I think that I found the firearm 'Will' answer.

Discussion in 'Firearm Related' started by Adam5, Nov 13, 2010.

  1. Adam5

    Adam5 Atlanta Overwatch

    I know that it has been discussed before, about what happens if you are left a firearm in someone's will, and theyare out of state.

    Does the firearm need to go through a FFL for transfer?

    I think that I found the answer in USC TITLE 18 > PART I > CHAPTER 44 > § 922.

  2. mygunstoo

    mygunstoo Active Member

    Adam, it looks like you could go and get it and bring it back with you. But I am not sure they could send it to you through regular mail, ups fedex etc.

  3. 175FO

    175FO Member

    This is interesting, two years ago my Grandfather passed away leaving me two pistols and three long guns. Not knowing the law at the time myself and the executor of the estate went to a local gun store in Pennsylvania where I am from, to find out how I can get the guns to me in Georgia where I live now. The people at the gun store transferred the long guns to me there, but said they would have to ship the pistols to an FFL in Georgia, which we did. But looking at this it seems that I didn't really need to do any of that, I could have just taken the guns and brought them back with me, no FFL transfer etc...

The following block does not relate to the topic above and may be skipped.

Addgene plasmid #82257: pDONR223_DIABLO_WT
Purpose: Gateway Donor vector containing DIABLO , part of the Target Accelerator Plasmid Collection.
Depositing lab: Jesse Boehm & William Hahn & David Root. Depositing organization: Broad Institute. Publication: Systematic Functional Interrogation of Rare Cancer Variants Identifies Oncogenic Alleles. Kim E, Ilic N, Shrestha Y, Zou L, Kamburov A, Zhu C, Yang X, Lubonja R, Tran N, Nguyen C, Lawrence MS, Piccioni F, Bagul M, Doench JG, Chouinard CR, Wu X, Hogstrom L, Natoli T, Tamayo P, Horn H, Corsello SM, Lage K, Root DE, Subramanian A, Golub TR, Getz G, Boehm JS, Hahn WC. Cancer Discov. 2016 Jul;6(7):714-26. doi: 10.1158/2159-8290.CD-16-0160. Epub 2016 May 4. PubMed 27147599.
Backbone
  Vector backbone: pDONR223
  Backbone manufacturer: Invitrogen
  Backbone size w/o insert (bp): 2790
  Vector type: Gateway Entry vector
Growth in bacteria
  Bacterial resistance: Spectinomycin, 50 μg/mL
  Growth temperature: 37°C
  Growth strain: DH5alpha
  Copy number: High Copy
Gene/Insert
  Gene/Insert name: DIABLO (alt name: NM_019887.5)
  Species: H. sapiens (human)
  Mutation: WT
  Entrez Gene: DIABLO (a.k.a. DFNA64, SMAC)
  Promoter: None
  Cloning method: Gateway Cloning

4. gunsmoker

    gunsmoker Lawyer and Gun Activist

    Even though the law firm where I work does a lot of estate planning and probate cases, I've never seen this come up as an issue in real life.
    My guess is that most executors of an estate do not know about either the federal laws against shipping guns to the new owner or the exception to the law that allows it for cases when a deceased relative has gifted you a firearm in a will or it passes to you because you're the heir and he died intestate.
    Therefore most executors just send the guns by whatever method they want-- UPS, post office, drive it over and deliver it in person, tell the heir /beneficiary to come get it, etc.

    Somebody wrote a scholarly law journal article on this subject this year, a couple months ago I think.
    I found a reference to it on Google a while back, but I don't have it handy.

    I wonder if this would be worth addressing here in Georgia, in either the mainstream press or the legal community of this state?

    And I wonder if there are other kinds of property that have special issues when a person dies and their stuff gets divided up among others.

    What about prescription drugs that nobody else is allowed to have without a prescription? What is the executor of the estate supposed to do with those? (If you say "dump them down the toilet" the local water authority might be upset with you).

    What about pets? What if the deceased made no provision for pets in the will, and the residuary clause says to do something with the remainder of the estate that is wholly inconsistent with a living animal? Does the executor have the power to do what he or she thinks is best? What if the executor just wants to drop the critter off at the pound, knowing it will be put to sleep in a week?